It’s What I Chase

Guest post by Tina Dawson, Love Is In My Tummy

Food tastes infinitely better when eaten outdoors. There's something about the primal nature of dining under a canopy of green, surrounded by the calming sounds of water nearby and birds chirping in the wind while critters of all shapes and sizes scurry and slither about. You find that you can even almost smell sunshine in the woods, for the rawness of the experience amplifies the senses and awakens a part of you that is normally dormant. Out there, you are more alive than you'll ever be.

All photos courtesy of Tina Dawson

To me, being outdoors is a religious experience; being in the heart of nature brings to focus the circle of life, and something as simple as biting into a fruit is now making me a part of the inner workings of nature itself.

So I find myself packing up some food and heading out for a day every now and then, to explore someplace new, find a spot that calls out to me and pitch myself there for the day, to either read a book or simply enjoy the beauty around me and hope to find a little more of myself in the process. After every journey, I am more me.

This weekend, I found myself at Lake Lanier - a place of many intrigues - with a backpack cooler full of Georgia's famous peach cider, Bombay sandwiches, and Sunshine soup to lunch on. Since I planned to spend the entire day basking in the cool shade by the turquoise waters, I snuck in some spicy roasted chickpeas, strawberries, dates, almonds, and another Georgia favorite: fried peach pie to snack on.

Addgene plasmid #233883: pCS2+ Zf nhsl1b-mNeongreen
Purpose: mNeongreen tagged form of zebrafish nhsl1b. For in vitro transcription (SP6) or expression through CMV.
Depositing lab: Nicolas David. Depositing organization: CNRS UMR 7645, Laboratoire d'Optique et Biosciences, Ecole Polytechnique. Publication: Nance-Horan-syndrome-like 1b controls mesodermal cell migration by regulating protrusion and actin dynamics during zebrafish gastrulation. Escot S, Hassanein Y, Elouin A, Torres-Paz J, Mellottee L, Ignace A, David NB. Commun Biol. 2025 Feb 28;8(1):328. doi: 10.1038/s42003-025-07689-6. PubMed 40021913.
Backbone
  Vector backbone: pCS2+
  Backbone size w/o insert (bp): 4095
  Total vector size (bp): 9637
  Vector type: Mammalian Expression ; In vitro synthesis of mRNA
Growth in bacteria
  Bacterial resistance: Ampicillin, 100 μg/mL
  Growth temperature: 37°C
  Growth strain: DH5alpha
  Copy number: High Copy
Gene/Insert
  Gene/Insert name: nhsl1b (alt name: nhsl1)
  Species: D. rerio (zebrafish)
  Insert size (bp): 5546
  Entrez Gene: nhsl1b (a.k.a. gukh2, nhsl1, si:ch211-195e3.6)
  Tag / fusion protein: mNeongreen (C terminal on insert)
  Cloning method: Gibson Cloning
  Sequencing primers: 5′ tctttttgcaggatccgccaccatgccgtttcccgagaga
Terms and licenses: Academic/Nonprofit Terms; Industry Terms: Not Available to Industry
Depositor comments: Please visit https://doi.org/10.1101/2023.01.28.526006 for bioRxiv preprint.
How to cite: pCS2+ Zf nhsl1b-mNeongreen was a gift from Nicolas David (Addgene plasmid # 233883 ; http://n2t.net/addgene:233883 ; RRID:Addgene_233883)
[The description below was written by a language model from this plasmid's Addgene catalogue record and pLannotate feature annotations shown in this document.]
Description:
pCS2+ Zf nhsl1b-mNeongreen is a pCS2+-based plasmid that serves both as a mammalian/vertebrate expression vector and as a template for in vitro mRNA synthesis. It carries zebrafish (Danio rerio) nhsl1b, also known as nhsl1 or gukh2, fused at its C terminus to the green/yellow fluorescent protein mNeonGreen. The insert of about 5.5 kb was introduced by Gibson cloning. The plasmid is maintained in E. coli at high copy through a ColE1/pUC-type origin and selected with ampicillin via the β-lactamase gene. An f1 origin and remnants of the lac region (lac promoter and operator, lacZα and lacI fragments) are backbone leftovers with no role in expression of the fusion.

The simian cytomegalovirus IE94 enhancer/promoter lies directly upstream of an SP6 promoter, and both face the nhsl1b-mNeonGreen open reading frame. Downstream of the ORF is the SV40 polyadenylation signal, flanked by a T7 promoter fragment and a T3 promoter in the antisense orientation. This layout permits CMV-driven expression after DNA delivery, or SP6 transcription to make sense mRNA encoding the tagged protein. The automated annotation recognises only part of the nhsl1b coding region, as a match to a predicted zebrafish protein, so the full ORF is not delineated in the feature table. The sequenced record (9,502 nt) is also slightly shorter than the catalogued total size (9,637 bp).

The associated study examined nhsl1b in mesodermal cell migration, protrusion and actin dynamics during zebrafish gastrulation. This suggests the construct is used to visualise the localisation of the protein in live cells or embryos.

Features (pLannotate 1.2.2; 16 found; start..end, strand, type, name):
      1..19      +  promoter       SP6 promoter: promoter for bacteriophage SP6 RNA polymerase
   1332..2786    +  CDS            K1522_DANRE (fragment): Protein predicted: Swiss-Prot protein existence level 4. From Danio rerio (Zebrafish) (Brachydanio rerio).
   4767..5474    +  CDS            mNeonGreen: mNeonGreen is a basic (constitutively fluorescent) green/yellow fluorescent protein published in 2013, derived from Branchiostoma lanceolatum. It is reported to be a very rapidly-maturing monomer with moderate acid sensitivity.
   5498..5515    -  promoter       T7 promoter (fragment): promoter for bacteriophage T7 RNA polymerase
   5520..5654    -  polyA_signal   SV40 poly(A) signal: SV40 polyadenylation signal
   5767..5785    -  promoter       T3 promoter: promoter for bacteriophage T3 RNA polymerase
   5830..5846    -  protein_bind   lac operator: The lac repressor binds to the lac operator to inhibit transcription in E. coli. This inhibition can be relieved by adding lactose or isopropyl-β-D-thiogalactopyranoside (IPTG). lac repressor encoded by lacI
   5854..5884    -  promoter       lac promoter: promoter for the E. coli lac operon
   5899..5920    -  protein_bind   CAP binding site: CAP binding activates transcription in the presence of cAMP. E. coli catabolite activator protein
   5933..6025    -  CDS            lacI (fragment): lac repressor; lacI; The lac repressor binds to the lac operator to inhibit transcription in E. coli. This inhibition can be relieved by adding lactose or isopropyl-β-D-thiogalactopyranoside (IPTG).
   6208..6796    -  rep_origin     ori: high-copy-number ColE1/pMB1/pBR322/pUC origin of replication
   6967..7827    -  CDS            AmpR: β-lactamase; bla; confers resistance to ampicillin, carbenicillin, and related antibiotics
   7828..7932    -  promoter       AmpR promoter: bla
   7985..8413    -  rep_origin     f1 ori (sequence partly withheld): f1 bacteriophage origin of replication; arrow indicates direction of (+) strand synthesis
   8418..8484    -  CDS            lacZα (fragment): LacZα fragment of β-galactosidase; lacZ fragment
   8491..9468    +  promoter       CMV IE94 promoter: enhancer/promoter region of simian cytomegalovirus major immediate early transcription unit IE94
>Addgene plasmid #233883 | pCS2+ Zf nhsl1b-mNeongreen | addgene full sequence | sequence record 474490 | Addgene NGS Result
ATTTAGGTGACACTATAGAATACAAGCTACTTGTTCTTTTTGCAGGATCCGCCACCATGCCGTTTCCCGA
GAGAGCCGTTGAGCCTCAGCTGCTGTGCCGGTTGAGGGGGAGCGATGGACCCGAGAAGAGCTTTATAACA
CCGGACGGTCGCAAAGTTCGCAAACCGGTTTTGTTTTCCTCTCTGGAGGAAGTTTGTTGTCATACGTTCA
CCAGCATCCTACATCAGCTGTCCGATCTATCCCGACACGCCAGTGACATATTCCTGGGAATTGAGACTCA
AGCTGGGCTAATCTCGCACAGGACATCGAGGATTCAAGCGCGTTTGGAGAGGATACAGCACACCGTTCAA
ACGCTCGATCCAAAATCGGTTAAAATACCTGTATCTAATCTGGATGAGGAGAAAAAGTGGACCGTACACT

The deceptively small cooler managed to fit all this food in its cold embrace, lined with an ice pack, leaving my hands free to carry a few comforts from home - blankets and pillows to lounge in comfort, plates and napkins to prevent my innate clumsiness from ruining said blankets and pillows. I also tucked in a book in the side pocket to read in solitude, in case my traveling companion (my husband) fell asleep (which he usually does). Sometimes, depending on the type of food I carry, I also tuck in a small chopping board and knife in the front and side pockets to chop foraged herbs I find on the trip.

Menu: Bombay Sandwiches (filled with a mint+coriander chutney spread, cucumber, tomato, boiled potatoes and a dash of chaat masala), Sunshine Soup (roasted bell pepper, corn, saffron garnished with spring onions), crispy baked spiced chickpeas, dates, almonds, strawberries, peach cider and Fried peach pie.

And when I return back home to the fast paced normalcy that is life, I cannot help but hold on to some of the rawness I experienced outside. To me, the metaphorical ‘stop and smell the roses’,  comes in the form of working the soil in my new garden, learning that what I thought was a weed is in fact medicinal, or that deliberately slow cup of evening tea out on the deck in the middle of a busy day that gives me a chance to sneak reading a page or two of that book I started but never finished. Stealing yourself away, even for a tiny part of the day, puts the quintessential human experience into perspective. I crave that feeling every day–and with every trip I take, it’s what I chase.